13 Hours Later

25 June 2010: 10pm (thereabouts)

It’s the “deet, deet, deet” of my own heartbeat on the monitor that wakes me up.

I’ve been here before: three C-sections and thrice in the post-op waiting area. Except this time I have no baby to show for my time in the OT.

The first sensation is the horrible, horrible backache that comes in waves like a pinch that won’t let go. My eyelids flutter open and I see two nurses in masks checking their clipboards like they were traders and the floor had just opened.

“Back… pain.”

They look up at me. The China nurse pecks at me with her staccato English – possibly the most annoying sound in the world after Kenny G – “No! You cannot move. Doctor see you later.”

I don’t feel any other pain, just the backache, that suan feeling, like rheumatism at its worst. My buttocks feel numb. I am resting on the right one.

Seeing that I am going to get no help, I slowly slip one hand under my butt and lift myself up. I position my left buttock to take my weight, and that relieves the backache for a few welcome seconds.

I guess they are waiting for me to stabilise before bringing me back to my room. I tell myself they are not ignoring me on purpose, though they seem to be. I try to peek down at my gown – I see bloodstains on the blue gown cover my right chest.

Looks like I’ve had the whole shebang. The lumpectomy didn’t happen.

Still, I am thankful to be alive, and to be out of surgery. I wonder when I can see my husband. I creak my neck around to look for a clock but cannot find one.

After what seems like an hour, a nurse releases the lock on the wheels of my gurney and tells me “Okay, Theresa, we are going back to the ward okay?”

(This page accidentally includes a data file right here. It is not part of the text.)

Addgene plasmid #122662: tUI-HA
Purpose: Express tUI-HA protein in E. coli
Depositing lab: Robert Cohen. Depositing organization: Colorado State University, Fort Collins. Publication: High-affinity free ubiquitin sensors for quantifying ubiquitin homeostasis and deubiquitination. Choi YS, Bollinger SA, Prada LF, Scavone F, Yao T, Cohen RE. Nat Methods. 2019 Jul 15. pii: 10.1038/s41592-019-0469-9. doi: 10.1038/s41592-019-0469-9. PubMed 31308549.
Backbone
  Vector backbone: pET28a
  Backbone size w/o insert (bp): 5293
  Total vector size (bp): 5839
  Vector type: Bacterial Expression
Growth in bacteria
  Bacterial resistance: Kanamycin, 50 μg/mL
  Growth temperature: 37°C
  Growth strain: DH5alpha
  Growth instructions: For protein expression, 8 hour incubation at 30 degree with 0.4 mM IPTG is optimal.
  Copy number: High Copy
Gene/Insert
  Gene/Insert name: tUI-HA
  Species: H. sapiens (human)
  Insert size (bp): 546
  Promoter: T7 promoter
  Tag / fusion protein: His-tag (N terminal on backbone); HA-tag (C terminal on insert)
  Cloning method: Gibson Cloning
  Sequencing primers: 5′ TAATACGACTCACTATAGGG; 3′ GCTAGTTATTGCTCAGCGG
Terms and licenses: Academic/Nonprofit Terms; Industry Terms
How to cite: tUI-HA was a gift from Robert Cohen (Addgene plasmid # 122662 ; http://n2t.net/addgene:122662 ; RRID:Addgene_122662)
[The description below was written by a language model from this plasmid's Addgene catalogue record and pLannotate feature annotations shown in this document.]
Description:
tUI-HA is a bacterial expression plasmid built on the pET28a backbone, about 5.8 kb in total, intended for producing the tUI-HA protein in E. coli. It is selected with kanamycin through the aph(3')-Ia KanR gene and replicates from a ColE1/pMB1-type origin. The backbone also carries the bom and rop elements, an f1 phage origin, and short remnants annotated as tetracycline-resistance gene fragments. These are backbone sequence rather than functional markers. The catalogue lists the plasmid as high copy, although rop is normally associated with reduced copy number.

Familiar voices tickle my ear drums as the lift door opens and I am wheeled back to my room. I hear my husband’s voice – and my daughter’s.

The nurses who wheel me back to my room chuckle. “Theresa! Do you know how long you’ve been in surgery?” I shake my head – and regret it. Feels like an ocean between my ears. “13 hours! What were you doing in there?! Your children have been waiting for you for a long time!”

Husband’s face appears before me ā€” it’s the most beautiful vision ever. He kisses my forehead. “You did good! You’re the champ! You were in there longer than me during my brain surgery!”

I know I am smiling weakly. Throat is so dry.

“The kids are here.”

I look to my right and there are my precious Big B and Middle B. I look up at the clock – gosh, it’s 11pm! My Little B is all tucked up in bed… I miss her.

Middle B holds my hand and asks me how I feel. Big B gives me his best grin. I feel my heart fill with love and gratitude that I get to see my gorgeous offspring! God is good!

Middle B’s eyes are wild with emotion but she can’t get the words out. Instead, she focuses on the small details. “Why is there blood on your gown?”

“That’s where the doctor operated, darling,” I whispered hoarsely.

After five minutes, their daddy rounds them up to bring them home. My father and mother-in-law pop their heads in ā€” I’ve never been so happy to see them.

“You all right?”

I nod with a wry smile. At least, I think I managed a wry smile.

My head feels like a 10-ton water bed. My eyelids feel like titanium plates being held up by wood skewers.

“Sleep, my love,” said my husband. “I’ll see you in the morning.”

It must have been the combination of the GA and the painkillers, but all I want to do is sleep. I say “Thank you Lord”, and I pass out.